10 Things to Keep in Mind Before Donating to Your Local Food Pantry
The winter storm of 2021 was not only one of our worst storms to date, but it left millions of Texans without the basic necessities of power, water and food. If you’re looking for ways to help, your local food pantry is the perfect place to donate. They are, in most instances, the best outlet to serve the full range of needs a community has, especially during a pandemic. I’ve worked in a food pantry and, to be honest, it’s humbling to see the need as people line up to receive food but joyful to know that you’re giving them a box of goods that they can actually use. Unfortunately, I’ve sorted food donations that either have expired or unusable food and neither benefits the people who need help or the pantry that has to dispose of the food.
So before you rush off to the store or open your cabinets, consider these 10 ways you can really benefit that community:
1. Call the pantry and find out what they need before you shop for it. Before you go to the store, call the food pantry to get a list of food that they really need. There’s no point in buying extra cans of corn if they have 2000 on hand.
2. Remember to get food for well-rounded meals. Think about how you plan your meals. You normally plan with a meat (or meat option) in mind, a carb and a few vegetables. Remember that pantries try to pack boxes that will allow for well-rounded meals and shop accordingly.
3. Canned goods are a pantry’s BFF. Canned goods are great for any pantry because it takes a long time for them to expire. Consider buying not only canned vegetables, but canned fruits, soups and meats like tuna or chicken. 4. Be mindful of donating produce, fresh meat or bakery items to pantries. Some pantries are not equipped to handle fresh foods, like produce, meat (refrigerated) or bakery items. They either don’t have refrigerated storage or have to battle exposure issues (i.e. critters). Call them and ask before making the investment. 5. Go for common and easy-to-cook foods. Now is not the time to see how people cook up miso. Think about those things your family commonly eats. Foods like rice and pasta are food staples that can be used for all three major meals and they don’t take a long time to cook. Also, people need food staples like sugar, flour, salt and pepper for food preparation, too. And don’t forget cereals, oatmeals, grits and other quick one-box foods that would be easy fixes and great for the inexperienced chef. 6. Check the expiration dates on the foods you’re donating.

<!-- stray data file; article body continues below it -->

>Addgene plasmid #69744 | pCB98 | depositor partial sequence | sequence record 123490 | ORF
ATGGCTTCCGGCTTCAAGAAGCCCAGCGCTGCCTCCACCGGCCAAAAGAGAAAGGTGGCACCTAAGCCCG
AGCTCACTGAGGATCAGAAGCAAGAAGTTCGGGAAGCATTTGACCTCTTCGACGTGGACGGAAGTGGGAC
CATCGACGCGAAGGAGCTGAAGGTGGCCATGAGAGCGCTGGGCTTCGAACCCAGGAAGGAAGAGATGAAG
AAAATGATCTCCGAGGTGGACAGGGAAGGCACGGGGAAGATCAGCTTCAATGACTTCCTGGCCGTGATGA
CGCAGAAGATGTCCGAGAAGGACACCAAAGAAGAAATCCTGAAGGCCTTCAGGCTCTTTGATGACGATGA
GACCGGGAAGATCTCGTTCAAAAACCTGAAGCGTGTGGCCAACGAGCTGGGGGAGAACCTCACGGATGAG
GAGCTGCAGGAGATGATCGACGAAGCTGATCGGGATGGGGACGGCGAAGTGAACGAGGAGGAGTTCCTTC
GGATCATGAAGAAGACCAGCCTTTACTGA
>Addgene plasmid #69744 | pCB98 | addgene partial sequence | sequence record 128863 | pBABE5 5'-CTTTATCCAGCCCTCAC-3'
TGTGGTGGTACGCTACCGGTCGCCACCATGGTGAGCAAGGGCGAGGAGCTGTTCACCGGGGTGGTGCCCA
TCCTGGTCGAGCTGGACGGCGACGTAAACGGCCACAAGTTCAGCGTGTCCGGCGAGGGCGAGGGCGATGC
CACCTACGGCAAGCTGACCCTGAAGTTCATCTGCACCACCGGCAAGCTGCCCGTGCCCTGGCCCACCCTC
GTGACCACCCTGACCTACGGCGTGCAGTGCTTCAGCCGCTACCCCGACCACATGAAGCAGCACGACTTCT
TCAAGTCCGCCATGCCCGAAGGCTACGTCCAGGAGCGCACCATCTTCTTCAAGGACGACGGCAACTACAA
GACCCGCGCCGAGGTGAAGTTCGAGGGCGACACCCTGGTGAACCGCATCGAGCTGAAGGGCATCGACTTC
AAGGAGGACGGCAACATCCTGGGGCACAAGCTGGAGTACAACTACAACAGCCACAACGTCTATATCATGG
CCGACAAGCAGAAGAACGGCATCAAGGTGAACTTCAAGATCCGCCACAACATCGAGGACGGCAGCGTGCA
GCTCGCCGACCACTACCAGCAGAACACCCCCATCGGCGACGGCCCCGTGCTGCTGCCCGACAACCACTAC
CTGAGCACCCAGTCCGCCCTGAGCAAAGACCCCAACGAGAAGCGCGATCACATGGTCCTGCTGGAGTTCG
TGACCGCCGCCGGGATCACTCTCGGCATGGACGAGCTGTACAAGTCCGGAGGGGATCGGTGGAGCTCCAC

Please make sure that no food you give to a food pantry has expired. Also, be mindful of the condition of the goods you are donating. Cans that have dents and dings might be discarded because of potential contamination. 7. If you don’t eat it, don’t buy it. A general rule of thumb: if you don’t eat it, don’t buy it for someone else to eat. Also, if you’ve had it in your cabinet for 5 months and haven’t touched it, don’t use this as an opportunity to get rid of it.
8. Remember to include some treat items. It’s okay to include some healthy snacks in your donation. Things like graham crackers, granola bars and fruit snacks are great to add to the food boxes of people with children.
9. When in doubt, donate money. If you’re just not sure about what to buy and donate, donate money. Most organizations accept direct, in kind donations, or have some way to electronically transfer money. Make sure to donate the amount you would have spent and that allows for the pantry to get what they need in the moment. 10. Thank your local pantry for the work that they do. Pantry work can be hard, emotional work. Thank everyone that works at the pantry as you drop off your goods and it will help them to stay motivated and keep fighting the good fight.
And don’t forget, if you have an opportunity to volunteer, packing boxes and distributing food and other supplies, then do it. For a list of organizations needing your help, visit the North Texas Food Bank website. For more details on the do’s and don’ts of donating, including what to donate and what to leave out, visit this great blog post from Feeding America.